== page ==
At MedStar Franklin Square’s Endovascular Suite, advanced techniques improve patient care and outcomes every day. Our experienced vascular surgeons use non-invasive tests, advanced surgical techniques, and minimally invasive endovascular procedures to more effectively treat a wide range of vascular problems.
Learn more about our vascular treatments, including:
An aneurysm is a blood-filled, balloon-like bulge in a weakened artery caused by the pressure from blood flow. Aortic aneurysms occur in the aorta, the main artery of the heart. There are five types, depending on the location in the body:
- Abdominal aortic aneurysms occur in the section of the aorta that passes through the abdomen.
- Thoracic aortic aneurysms occur in the chest area. They may involve the aortic root, ascending aorta, aortic arch, or descending aorta.
- Thoracoabdominal aortic aneurysms occur in the aorta as it passes through both the abdomen and chest.
- Extremity aneurysms occur in the groin (femoral aneurysm) or behind the knee (popliteal aneurysm)
- Visceral aneurysms that can occur on arteries to the spleen, the liver or the intestines.
Surgery often is required to treat aneurysms. If left untreated, aneurysms could burst, a potentially fatal situation, can clot or embolize sending blood clots down to vital organs or extremities.
- Endovascular aneurysm repair (EVAR)
An endovascular treatment takes place inside your arteries. EVAR is a minimally invasive procedure using long, thin tubes called catheters that your surgeon threads through your blood vessels.
- Open aortic aneurysm repair
Open surgery in an operating room under general anesthetic is necessary when there is bleeding inside your body from an aneurysm, or when you are at risk for an aneurysm bursting.
Angioplasty is a procedure to improve blood flow through narrowed or blocked arteries of the heart. If tests show that you have narrowed arteries, angioplasty can relieve your extremity pain and keep your arteries from narrowing further. It also can help prevent limb loss and improve your overall quality of life. Your doctor has two options for this procedure:
Using a catheter with a balloon attached, your doctor threads it to where the arteries are narrowed or closed down. Once the catheter is positioned over the blockage, your vascular surgeon inflates the tiny balloon. The pressure causes the plaque blocking the artery to split and compress, molding it against the artery wall and restoring blood flow. Once the blockage is cleared, the physician deflates the balloon and removes the catheter.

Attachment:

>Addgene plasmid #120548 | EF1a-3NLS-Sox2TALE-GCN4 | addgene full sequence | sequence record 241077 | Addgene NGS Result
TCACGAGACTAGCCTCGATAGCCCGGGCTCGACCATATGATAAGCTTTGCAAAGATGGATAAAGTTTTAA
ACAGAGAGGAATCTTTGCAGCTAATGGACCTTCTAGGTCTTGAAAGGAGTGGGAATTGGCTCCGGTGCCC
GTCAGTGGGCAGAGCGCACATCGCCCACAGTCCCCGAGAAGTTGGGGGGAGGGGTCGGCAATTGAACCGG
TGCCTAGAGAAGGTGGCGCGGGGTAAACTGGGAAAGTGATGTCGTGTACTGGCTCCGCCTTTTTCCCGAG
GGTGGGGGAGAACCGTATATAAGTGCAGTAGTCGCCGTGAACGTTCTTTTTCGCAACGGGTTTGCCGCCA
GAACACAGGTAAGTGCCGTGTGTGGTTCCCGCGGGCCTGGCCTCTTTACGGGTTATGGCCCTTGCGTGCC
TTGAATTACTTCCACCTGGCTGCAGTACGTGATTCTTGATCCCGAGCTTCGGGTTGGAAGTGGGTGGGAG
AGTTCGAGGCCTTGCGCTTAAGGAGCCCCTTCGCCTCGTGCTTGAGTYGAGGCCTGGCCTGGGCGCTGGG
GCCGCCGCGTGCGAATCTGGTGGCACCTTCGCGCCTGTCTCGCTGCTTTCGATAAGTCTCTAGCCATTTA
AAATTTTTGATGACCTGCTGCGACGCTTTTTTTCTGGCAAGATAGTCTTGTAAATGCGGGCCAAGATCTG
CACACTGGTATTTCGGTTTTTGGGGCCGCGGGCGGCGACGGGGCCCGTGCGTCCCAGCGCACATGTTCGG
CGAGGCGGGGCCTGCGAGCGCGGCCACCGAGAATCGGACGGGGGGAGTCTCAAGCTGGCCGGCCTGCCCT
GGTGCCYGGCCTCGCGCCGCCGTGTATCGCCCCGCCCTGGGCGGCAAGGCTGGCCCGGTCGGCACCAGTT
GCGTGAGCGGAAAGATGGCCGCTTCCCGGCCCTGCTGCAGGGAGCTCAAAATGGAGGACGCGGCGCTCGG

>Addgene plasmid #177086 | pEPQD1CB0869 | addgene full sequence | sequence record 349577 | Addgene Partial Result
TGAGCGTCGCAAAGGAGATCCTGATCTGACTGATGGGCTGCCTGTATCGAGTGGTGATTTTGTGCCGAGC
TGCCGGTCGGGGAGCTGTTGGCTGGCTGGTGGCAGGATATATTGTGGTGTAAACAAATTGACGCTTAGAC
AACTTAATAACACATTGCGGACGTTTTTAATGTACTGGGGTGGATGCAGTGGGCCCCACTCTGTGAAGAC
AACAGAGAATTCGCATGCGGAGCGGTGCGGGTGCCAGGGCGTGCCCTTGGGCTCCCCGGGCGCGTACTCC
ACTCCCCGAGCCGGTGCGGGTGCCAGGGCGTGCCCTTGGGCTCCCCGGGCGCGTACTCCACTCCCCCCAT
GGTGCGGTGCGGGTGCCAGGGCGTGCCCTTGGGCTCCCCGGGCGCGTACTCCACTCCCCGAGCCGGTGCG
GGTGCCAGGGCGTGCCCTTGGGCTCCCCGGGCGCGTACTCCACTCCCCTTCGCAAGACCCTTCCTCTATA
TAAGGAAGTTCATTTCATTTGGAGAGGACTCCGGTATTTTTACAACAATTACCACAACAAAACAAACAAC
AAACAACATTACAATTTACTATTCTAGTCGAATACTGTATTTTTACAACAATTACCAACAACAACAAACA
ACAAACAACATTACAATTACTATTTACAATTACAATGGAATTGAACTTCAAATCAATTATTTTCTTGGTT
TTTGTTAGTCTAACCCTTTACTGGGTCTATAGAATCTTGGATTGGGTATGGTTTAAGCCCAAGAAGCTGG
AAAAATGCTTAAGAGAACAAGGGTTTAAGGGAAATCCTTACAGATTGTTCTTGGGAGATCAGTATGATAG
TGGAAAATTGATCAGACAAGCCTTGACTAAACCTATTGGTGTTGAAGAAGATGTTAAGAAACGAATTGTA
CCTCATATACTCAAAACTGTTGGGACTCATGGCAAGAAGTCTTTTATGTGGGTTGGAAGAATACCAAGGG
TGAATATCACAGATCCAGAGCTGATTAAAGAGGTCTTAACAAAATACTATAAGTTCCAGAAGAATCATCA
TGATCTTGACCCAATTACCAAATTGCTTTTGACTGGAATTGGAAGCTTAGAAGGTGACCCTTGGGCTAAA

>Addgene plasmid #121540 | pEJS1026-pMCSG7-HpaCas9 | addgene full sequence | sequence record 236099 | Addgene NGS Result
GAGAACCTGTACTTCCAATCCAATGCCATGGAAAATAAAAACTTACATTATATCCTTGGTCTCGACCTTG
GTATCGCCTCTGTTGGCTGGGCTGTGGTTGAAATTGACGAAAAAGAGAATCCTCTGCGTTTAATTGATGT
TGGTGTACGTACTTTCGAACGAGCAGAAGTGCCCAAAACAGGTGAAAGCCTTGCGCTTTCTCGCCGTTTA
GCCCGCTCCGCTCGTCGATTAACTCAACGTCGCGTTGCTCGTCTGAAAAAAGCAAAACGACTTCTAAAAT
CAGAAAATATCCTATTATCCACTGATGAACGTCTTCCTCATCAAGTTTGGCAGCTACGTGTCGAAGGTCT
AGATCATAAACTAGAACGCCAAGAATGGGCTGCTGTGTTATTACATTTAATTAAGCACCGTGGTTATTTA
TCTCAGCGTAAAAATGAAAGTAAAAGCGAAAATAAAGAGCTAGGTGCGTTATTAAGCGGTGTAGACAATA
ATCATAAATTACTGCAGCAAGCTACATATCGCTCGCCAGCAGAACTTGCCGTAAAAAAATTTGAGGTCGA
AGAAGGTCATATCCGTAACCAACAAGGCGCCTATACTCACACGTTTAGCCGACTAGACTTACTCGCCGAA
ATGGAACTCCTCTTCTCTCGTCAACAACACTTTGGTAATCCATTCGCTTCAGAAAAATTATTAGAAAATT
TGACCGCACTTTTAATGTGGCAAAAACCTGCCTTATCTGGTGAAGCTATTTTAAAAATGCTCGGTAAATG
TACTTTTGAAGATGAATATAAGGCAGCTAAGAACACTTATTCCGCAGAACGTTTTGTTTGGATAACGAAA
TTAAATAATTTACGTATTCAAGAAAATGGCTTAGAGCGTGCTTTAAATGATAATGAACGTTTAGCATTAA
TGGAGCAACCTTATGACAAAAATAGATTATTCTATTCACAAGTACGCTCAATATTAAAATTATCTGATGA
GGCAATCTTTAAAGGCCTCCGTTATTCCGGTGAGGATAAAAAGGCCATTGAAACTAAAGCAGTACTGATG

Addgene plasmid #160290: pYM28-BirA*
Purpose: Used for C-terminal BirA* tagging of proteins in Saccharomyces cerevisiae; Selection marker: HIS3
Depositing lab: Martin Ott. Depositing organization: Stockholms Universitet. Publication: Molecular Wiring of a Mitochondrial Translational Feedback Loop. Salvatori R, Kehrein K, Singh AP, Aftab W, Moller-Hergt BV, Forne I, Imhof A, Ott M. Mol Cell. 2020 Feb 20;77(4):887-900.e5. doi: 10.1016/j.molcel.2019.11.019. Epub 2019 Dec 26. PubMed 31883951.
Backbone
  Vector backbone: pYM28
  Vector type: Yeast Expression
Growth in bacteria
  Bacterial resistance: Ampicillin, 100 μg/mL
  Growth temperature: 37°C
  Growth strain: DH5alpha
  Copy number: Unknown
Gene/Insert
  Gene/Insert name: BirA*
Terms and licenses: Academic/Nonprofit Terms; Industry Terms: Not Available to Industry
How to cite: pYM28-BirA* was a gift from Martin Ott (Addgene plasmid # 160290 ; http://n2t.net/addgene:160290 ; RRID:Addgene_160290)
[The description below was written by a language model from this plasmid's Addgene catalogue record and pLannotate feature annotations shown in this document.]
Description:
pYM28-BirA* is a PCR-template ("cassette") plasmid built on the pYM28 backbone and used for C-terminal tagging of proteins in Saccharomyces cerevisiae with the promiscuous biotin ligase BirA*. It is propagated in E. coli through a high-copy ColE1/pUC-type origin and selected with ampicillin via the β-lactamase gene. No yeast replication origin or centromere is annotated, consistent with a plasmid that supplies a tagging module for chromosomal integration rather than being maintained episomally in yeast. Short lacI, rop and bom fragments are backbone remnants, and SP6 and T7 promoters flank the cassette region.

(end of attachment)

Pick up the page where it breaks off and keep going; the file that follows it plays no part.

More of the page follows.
Often, a mesh tube called a stent is placed in the artery during the procedure. When the balloon inflates, the stent expands, supporting the artery wall and reducing the chances of the artery becoming blocked again. Sometimes a drug-eluting stent is used to release medications into your artery and prevent your artery from becoming blocked with scar tissue.
Some blockages are too long or too complicated for the balloon technique to be effective. In this case, your doctor may opt to use laser angioplasty. The laser directs a cool beam toward the blockage through a catheter in the lower extremity. The laser beam vaporizes the plaque causing the blockage, changing it to gases and water. A balloon angioplasty may follow laser angioplasty.
An atherectomy cuts away the plaque responsible for blocking or narrowing an artery. Your doctor can use a few different devices depending on the location and severity of the blockage.
- Directional atherectomy uses a catheter with a small, mechanically driven cutter that shaves the plaque and stores it in a collection chamber. This device is effective in large arteries with soft blockages.
- Extraction atherectomy uses a special catheter, called a transluminal extraction catheter (TEC), which has a rotating cutter. The device removes plaque particles through a vacuum suction system while it cuts.
- Rotational atherectomy uses a high-speed rotating diamond chip burr, called a Rotablator®, which mashes plaque into very small particles. These particles can usually pass harmlessly through the coronary arteries. This device works best on hardened calcified blockages.
Although it may be performed on any artery, this procedure most commonly treats carotid artery disease (carotid endarterectomy). In an endarterectomy, the surgeon opens the artery and removes the blockage. This type of open surgery is best for short blockages.
A stent is a small mesh tube or stainless steel metal coil used to prop up weak arteries. A doctor may also insert a stent to improve blood flow or prevent an artery from bursting.
- Carotid stents treat arteries delivering blood to the brain.
- Stents to abdominal organs such as kidney and intestine improve circulation to those organs
- Stents to arteries in the legs complement balloon angioplasty and improve circulation to the lower extremities preventing limb loss
- Blocked arteries that cannot be opened up with atherectomy and angioplasty can be treated by performing a bypass around the diseased area.
- Bypasses are intended to restore the circulation to limbs that have compromised blood flow
- Bypasses are performed with the patient’s own tissue (saphenous vein), artificial tube made out of Teflon or Dacron, and sometimes cadaveric veins are also used.